They do this as part of their objectives to promote UK financial services, presumably because UK financial services benefit from more low and no tax zones by virtue of their role as “the world’s biggest financial centre”.
In other words, financial liberalisation and tax havens are good for the UK’s finance-driven businesses.
Then there’s what insiders have said about the intent of the bankers in the City of London. In evidence to a British Parliamentary inquiry earlier this year, two very senior former bankers said this:
Witness 2: The UK does not have [withholding tax]. Hence it is mainly arbitrage on other people’s tax systems. I am not saying that this is a good thing, I am just saying it is not in the UK. [emphasis added]
Witness 1: That’s an important point. What you are seeing, and what is left is, exporting the avoidance. They may be sitting in London, but they are exploiting other countries’ tax regimes.
From the UK’s point of view, you might see that things have gone fairly quiet. Whether or not that will be the case, the key is that while these people are very creative, and the good tax structures are still there, the business always has the capability to come back. [emphasis added]
They gave their testimony anonymously, for reasons we can surely guess, but we do know that Witness 1 is a former employee in Structured Capital Markets at Barclays, and Witness 2 was Head of Debt Structuring Group at “Bank A”.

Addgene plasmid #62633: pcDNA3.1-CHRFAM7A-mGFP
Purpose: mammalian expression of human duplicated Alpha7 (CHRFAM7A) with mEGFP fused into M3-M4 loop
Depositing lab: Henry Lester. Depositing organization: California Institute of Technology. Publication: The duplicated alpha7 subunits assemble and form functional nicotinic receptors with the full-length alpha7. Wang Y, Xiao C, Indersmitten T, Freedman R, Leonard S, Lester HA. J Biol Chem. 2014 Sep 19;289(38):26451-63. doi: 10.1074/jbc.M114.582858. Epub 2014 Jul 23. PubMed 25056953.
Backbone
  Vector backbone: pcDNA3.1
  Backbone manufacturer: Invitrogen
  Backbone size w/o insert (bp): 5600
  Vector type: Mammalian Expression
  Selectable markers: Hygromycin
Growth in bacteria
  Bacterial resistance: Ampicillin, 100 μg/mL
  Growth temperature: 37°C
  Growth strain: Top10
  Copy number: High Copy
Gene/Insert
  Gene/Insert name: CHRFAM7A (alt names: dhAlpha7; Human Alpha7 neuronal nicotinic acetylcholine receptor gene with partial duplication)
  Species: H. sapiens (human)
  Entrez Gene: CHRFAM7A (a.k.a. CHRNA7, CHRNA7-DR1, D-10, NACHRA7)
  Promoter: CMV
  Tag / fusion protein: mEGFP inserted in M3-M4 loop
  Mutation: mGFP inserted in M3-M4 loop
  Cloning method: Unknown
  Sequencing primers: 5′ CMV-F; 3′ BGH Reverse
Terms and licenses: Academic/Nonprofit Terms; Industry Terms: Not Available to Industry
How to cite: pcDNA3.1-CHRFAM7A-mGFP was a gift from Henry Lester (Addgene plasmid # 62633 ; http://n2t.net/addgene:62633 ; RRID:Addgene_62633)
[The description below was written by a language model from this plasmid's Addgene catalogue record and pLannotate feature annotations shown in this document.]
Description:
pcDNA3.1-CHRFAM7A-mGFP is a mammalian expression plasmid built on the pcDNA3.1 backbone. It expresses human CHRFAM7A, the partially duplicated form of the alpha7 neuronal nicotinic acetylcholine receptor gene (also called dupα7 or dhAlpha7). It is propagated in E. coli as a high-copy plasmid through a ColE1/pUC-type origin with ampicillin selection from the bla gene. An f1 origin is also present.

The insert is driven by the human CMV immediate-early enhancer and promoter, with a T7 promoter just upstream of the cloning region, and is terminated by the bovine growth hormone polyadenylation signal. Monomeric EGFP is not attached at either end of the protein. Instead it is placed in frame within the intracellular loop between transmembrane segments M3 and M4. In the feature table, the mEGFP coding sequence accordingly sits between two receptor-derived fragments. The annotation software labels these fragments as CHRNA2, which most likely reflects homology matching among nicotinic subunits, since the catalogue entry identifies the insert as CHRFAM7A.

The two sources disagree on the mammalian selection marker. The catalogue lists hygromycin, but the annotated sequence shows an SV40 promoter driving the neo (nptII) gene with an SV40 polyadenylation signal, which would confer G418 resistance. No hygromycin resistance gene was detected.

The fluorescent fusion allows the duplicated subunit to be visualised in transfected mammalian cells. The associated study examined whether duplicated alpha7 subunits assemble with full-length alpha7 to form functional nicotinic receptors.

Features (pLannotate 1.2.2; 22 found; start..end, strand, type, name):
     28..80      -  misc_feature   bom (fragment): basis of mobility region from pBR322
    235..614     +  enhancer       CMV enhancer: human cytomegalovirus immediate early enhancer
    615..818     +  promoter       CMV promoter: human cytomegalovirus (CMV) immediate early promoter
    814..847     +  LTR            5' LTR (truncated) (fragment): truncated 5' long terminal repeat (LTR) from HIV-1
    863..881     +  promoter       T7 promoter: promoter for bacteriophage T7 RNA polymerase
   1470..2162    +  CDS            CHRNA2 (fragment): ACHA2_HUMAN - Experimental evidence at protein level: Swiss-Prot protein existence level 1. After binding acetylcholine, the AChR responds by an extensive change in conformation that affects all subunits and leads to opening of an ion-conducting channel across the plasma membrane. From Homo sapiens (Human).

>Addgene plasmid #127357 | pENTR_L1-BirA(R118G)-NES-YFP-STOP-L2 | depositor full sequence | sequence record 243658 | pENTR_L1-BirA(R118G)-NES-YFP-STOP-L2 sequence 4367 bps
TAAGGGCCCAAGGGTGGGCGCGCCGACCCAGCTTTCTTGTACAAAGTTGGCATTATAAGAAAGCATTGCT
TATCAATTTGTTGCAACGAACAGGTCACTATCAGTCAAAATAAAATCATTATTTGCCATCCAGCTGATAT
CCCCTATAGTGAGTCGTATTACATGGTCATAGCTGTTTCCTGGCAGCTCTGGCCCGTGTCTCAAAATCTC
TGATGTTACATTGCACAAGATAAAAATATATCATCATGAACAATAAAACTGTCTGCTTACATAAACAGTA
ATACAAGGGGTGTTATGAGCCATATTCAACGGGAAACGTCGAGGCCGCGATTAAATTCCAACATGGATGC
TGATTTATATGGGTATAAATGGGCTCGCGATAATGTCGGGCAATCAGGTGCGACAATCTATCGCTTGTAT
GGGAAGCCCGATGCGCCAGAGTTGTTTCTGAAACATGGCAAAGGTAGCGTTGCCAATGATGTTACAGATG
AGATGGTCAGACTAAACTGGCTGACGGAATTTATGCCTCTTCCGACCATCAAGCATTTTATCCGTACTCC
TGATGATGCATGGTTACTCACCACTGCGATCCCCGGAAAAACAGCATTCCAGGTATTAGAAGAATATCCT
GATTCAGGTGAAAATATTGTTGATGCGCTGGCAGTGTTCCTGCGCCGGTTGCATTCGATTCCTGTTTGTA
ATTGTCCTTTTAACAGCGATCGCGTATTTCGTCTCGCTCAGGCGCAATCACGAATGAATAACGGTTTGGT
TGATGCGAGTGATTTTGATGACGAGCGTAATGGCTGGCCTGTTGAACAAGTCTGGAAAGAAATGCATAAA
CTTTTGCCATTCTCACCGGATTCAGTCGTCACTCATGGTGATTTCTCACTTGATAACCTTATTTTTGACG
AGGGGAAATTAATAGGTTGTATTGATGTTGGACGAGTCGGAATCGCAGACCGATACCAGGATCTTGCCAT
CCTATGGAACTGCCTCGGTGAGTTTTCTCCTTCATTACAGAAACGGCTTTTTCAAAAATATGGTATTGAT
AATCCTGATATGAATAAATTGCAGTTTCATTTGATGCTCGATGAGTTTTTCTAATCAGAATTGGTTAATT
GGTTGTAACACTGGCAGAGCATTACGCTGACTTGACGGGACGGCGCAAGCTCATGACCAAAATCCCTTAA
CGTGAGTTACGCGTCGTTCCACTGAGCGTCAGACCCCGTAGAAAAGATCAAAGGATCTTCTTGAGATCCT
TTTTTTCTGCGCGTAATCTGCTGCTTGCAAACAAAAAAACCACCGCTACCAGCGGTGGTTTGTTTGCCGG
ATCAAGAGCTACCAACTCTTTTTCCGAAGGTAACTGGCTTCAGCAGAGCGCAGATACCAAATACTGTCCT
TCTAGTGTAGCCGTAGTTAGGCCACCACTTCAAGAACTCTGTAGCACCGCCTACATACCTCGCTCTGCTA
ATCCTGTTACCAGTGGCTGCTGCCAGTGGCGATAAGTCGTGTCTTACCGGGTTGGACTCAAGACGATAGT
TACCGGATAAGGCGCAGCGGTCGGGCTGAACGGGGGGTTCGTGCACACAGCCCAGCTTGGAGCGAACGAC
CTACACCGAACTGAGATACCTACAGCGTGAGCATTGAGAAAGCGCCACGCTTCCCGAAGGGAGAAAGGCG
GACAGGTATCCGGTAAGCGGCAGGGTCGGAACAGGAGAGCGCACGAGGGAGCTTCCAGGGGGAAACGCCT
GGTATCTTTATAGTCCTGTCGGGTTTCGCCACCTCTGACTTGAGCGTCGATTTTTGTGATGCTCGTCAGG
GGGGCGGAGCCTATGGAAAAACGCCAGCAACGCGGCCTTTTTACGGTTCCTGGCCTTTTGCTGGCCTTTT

And finally there’s the high level attention the City of London has been paying Kenya recently. Successive Lord Mayors of London – the Lobbyists in Chief of the City’s financial interests – have been in and out of the country rather a lot.
Despite Kenya being just one of 43 countries in one of 50 Market Advisory Groups run by the City, it has received personal visits from Lord Mayors in 2011, 2012, and 2013.
This should be a source of intense embarrassment to UK Prime Minister David Cameron as he uses his G8 pulpit this month to present the rich world’s prescription for tackling tax evasion.
Can people in the developing world have much faith in the man who not only presides over the tax haven capital of the world, but who goes to fight for the City of London on matters of taxation far more than he has ever challenged it?
Some people in Kenya are alert to the dangers. Activist groups including ours, /The Rules, are running a campaign right now to try to stop the imposition of a staggering 16% tax increase on staple foods such as milk, maize and other basic necessities.
They rightly object to high tax increases on the poorest while corporate tax exemptions and theft are costing the country $1.1 billion a year.
They see this as a portentous step along the path to reorienting Kenya’s tax regime – a path they have good reason to believe is leading inexorably to Kenya becoming Africa’s flagship tax haven.
If they’re right, even more power, and Kenya’s future prosperity, will rest in the hands of the global financial elite – the very same elite who caused the global financial crisis and have proven at every turn that their interests are at odds with those of the majority.
Martin Kirk was reporting from New York, Blessol Gathani from Nairobi.
Martin is the Global Campaigns Director at /The Rules and has worked extensively across private, public and NGO sector on government relations and engaging the public on global issues.
Blessol Gathoni is a freelance journalist based in Kenya.